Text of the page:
CHARLOTTE, N.C. — Mecklenburg County judges unveiled a new bail policy Friday they say allows them to be smart about who they keep in jail and who they release. 

It's part of the county's continued efforts to make sure the justice system is fair to everyone no matter their income.

"There are people in every community who don't need to be back out during the pendency of their cases. But the great majority of people do," Senior Resident Superior Court Judge W. Robert Bell said in a statement. 

"Magistrates and Judges are encouraged to look at the facts of the case and the individual before them," he added.

Judges said the old system gave an advantage to defendants with money, forcing the poor to sit in jail cells for weeks at a time.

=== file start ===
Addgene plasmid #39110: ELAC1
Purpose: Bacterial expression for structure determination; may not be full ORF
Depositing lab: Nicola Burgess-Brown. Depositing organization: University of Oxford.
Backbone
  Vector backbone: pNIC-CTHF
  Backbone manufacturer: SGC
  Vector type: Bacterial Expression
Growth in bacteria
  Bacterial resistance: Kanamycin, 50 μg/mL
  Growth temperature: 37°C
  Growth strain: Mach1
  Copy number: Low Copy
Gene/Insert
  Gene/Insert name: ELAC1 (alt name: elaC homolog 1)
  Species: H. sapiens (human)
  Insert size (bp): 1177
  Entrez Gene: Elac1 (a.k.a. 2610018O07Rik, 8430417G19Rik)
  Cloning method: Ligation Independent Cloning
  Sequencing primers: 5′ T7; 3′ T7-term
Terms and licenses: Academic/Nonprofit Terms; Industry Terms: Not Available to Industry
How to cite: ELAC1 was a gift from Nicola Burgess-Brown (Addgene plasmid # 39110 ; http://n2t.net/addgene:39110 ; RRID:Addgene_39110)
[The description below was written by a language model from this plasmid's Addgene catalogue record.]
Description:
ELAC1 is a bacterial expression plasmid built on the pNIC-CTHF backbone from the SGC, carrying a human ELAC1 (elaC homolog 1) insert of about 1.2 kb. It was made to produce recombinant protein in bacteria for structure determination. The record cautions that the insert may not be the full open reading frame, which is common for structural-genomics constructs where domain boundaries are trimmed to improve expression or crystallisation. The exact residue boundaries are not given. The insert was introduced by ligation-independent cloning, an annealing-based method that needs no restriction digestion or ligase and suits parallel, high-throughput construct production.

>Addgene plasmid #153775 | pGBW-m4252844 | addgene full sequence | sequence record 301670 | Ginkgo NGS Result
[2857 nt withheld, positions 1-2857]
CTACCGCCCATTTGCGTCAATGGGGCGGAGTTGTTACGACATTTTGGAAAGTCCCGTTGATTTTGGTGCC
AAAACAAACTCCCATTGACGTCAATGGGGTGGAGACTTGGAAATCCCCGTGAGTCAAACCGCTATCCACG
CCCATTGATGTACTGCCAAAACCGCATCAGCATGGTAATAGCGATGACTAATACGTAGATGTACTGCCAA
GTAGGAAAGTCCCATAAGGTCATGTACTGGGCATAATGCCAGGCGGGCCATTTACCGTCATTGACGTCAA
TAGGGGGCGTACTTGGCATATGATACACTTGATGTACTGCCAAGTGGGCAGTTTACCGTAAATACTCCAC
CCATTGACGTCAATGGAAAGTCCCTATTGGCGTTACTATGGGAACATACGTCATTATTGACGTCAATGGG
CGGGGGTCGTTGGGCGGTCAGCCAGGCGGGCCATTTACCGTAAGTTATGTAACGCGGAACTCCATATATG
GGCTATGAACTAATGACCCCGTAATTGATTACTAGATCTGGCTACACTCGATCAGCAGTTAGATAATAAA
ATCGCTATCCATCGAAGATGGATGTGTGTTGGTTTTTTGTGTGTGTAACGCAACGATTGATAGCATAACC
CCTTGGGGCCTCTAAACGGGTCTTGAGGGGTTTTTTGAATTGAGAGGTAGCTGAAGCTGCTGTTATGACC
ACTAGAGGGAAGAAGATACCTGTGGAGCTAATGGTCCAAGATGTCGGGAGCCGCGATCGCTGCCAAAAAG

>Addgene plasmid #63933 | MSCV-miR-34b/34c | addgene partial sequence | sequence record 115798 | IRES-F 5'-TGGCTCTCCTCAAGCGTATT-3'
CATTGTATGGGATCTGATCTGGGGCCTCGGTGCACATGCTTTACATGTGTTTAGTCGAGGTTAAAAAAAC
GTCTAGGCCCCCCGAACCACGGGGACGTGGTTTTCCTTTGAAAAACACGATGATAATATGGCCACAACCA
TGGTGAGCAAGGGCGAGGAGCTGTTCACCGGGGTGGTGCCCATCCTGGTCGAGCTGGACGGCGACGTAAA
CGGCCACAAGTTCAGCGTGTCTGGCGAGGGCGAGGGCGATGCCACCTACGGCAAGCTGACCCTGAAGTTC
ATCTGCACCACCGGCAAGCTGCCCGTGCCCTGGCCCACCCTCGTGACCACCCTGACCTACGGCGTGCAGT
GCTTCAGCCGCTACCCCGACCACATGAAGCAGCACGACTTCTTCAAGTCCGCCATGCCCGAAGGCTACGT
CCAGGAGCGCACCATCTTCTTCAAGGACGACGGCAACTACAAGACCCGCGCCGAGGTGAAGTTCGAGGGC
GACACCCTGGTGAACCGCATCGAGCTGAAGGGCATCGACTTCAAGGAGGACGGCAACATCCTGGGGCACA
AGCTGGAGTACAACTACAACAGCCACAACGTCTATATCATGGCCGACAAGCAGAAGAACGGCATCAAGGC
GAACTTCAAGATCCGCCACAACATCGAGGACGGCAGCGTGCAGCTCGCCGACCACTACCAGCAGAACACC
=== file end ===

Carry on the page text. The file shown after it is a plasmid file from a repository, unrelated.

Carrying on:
"Incarcerating people for even two days who have a low risk for reoffending or for failure to appear experience an increased risk for committing another crime as a result of their booking," District Court Judge Elizabeth Trosch said.

That's part of the thought behind Mecklenburg County's new bail policy which is now in effect. Judges promised they will always consider public safety and the risk of a defendant failing to show up to court before deciding whether to release them without bail.

Some bail bondsmen said they don't think the change is a good idea, but judges said when defendants are released into the supervision of the county, which requires anything from phone calls to office visits, drug tests to court date reminders, they almost always show up to court and rarely re-offend.

"I think that it's safe to say that our judges are committed to setting conditions of release that ensure public safety," Trosch said.

Trosch added she and her colleagues treat high-risk defendants differently, giving them much less freedom.

This is the first time the county's revised its policy since 2014.